2018-08-14

Opening a Bank Account in Japan and Signature Seals

  • Advice

When moving to Japan, it is absolutely necessary to open a bank account. You will pay your rent through bank transfer, and if you are working in Japan, you will receive your salary payment through direct deposit to your bank account. In this article, we will explain the basics of a Japanese bank account.

General Deposit Account (Futsu Yokin)

General Savings (Tsujo Chokin)

Time Deposit Account (Teiki Yokin)

Current account (Toka Yokin) - Not really useful if not for a business matter.

Foreign-denominated Currency Deposit (Gaika Yokin)

Now that you understand different choices of banks available, we will explain how to open a bank account in Japan. This is not something as difficult as it may seem, as knowing the basic information can make the process extremely smooth.

Complete an application form with an initial deposit (which can be anywhere from 1 yen to 1000 yen depending on the bank). 

When you apply for an ATM card (Cash Card) and a Pin Number (Ansho Bango), you will receive the card about one week after you apply.

A bank book will be given to you on the day you apply, with your account name (Katakana or Romaji), a 3-digit code for your local branch (Misebango), and your 7-digit account number (Kozabango).

From ATMs in convenience stores and banks, and even the post office, you can withdraw, deposit, update your passbook, check your balance and make transfers to another account. Try to always use your own bank’s ATM, as if you use another one you may have to pay for service fees. You also must be aware that using ATMs at convenience stores past a certain time of day, such as in the evening, may result in a higher fee. Furthermore, some ATMs limit their features at night, such as not allowing you to deposit money late at night.

Before you open your bank account, you will first need something specific to Japan: your Hanko/Inkan.

First, what is a hanko/inkan? This is something you absolutely need when staying in Japan, as this is your instrument to sign papers. Instead of your signature with a pen, you will use this small stamp to authorize any action or provide proof of ownership. There are different types of seals, each one with a specific amount of power or purpose. The most important one is the “Jitsu-in”, which means “real seal” and is used for serious matters, such as a mortgage loan when purchasing a property. This seal is the one that you must register at the local government office with an “Inkan Shomeisho”, a certificate of seal registration.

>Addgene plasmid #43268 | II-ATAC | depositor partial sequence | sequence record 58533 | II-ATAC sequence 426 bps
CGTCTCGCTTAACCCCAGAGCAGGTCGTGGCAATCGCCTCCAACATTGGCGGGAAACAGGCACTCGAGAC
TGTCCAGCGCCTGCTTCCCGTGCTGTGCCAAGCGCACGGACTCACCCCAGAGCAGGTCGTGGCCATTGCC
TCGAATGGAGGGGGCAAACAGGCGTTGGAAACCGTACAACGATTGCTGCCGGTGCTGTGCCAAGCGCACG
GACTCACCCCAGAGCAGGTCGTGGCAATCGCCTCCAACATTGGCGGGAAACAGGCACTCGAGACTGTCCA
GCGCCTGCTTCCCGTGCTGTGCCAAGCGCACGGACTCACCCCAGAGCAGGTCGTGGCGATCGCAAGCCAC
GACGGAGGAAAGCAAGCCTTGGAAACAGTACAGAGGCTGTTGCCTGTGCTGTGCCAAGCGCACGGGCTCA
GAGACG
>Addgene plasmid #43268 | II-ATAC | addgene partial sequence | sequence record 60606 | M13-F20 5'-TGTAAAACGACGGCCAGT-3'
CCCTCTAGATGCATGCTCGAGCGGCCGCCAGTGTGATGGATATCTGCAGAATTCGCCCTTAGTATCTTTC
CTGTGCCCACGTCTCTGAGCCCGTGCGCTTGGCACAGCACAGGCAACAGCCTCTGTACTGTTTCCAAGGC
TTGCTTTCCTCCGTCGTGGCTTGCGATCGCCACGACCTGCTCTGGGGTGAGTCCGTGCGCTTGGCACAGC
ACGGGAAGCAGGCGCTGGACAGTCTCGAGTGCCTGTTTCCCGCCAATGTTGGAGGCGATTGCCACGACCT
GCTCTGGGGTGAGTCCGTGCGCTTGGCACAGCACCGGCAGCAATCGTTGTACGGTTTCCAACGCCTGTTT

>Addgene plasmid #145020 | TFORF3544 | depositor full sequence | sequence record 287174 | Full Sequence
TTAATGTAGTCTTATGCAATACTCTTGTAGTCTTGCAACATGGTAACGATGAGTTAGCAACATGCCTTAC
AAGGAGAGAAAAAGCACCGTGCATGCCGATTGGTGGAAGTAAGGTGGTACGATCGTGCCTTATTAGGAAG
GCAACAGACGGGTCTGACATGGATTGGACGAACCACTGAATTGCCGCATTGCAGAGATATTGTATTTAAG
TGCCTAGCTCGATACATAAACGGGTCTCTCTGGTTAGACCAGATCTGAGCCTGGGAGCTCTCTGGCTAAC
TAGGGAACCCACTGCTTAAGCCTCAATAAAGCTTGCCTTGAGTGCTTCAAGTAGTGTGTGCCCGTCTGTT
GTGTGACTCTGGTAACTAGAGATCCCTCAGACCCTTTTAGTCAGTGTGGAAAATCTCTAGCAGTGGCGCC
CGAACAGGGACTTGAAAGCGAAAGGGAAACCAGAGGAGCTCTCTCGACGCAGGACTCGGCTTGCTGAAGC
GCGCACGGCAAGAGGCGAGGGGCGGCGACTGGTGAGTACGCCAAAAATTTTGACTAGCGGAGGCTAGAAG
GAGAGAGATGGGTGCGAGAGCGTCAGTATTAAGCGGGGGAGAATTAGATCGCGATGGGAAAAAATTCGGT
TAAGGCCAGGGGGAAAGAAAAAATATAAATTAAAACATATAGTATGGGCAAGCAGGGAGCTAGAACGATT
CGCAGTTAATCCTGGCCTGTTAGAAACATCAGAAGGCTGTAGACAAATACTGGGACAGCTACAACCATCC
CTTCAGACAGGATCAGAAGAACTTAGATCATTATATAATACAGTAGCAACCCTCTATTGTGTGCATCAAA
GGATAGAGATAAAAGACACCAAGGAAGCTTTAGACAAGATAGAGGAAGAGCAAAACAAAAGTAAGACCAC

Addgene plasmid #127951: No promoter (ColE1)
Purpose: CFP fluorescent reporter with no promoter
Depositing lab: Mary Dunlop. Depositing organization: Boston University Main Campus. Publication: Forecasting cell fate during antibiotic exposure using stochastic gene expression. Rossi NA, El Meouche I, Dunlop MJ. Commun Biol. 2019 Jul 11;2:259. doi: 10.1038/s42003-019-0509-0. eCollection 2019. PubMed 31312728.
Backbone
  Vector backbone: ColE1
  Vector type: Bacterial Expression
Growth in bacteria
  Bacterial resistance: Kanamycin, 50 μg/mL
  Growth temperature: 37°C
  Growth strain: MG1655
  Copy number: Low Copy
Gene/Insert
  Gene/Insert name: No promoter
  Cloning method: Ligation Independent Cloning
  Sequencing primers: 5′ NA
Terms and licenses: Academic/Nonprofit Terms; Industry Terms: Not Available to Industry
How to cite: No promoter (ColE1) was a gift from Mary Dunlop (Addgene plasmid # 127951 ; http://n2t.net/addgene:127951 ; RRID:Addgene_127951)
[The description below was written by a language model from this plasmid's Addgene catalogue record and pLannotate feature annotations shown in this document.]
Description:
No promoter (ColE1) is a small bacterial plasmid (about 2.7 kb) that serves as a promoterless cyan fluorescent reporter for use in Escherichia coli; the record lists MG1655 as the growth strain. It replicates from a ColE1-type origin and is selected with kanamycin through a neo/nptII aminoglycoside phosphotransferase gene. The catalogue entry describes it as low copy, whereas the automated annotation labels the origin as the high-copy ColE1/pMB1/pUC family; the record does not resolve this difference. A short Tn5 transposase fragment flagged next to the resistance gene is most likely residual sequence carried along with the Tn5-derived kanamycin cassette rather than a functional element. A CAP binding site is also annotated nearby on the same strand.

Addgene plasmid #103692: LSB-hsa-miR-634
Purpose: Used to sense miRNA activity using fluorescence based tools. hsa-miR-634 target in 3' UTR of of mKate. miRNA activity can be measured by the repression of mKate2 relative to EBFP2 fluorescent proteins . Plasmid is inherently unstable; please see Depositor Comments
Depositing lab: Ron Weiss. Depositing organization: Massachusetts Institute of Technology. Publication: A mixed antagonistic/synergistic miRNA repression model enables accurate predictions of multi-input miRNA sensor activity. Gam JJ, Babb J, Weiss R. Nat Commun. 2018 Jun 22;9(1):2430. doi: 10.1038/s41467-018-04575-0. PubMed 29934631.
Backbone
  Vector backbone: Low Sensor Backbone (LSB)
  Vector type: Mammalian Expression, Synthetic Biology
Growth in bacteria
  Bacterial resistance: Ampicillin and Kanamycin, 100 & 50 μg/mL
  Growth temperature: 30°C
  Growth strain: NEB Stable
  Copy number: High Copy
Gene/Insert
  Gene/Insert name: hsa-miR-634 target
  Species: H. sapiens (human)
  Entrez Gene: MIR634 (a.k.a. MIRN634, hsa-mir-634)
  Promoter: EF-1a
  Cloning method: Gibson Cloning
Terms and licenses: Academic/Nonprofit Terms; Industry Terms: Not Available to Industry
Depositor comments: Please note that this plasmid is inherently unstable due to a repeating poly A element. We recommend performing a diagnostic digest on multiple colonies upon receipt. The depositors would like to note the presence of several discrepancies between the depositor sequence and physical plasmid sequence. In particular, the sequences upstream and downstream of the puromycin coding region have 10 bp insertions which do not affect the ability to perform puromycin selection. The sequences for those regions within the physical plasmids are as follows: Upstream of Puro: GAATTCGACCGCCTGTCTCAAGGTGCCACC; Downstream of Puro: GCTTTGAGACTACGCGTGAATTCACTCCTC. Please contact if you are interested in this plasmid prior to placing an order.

Below are the main types of seals used and their purposes.

Mitome-in

This seal is used for casual informal acceptance, an unofficial seal that you can use when receiving a delivery for example. This can be used by every family member, so there is only the last name on it. This is not valid for banks or formal contracts.

Ginko-in

An official seal used for identity verification at a bank (ginko means bank). This is possible to use it when applying for a automatic withdrawal of monthly electricity, gas and water charges. The diameter is different from the “Mitomi-in.” This seal will likely be more expensive than the Mitome-in that you can buy for less than 1000 yen.

Jitsu-in

This is the most important seal, and also the most official one. You need to register at the city all or at the local government office to get a Jitsuin. For this seal, a square-shape is required. You may only have one of these seals at a time, and if you change it, you will have to bring both your old seal and new seal to re-register the new one. These seals can cost much higher than the Mitome-in and Ginko-in. You can expect to pay over 10,000 yen for one of these seals that will be very important for large matters in your life in Japan.

For opening a bank account, you can easily get a Ginko-in with your name in Katakana, Kanji, or in some cases, English characters. You will have to use the same seal every time you do an important process at the bank, such as changing your address or other personal information. If you get a new seal, either by marrying and changing your last name, or if you decided to change the original, you will have to verify ownership of the old seal and new seal. You can easily find many shops throughout major cities that can make a seal for you in as little as a couple days. Once it is in your hands, you are ready to make your bank account!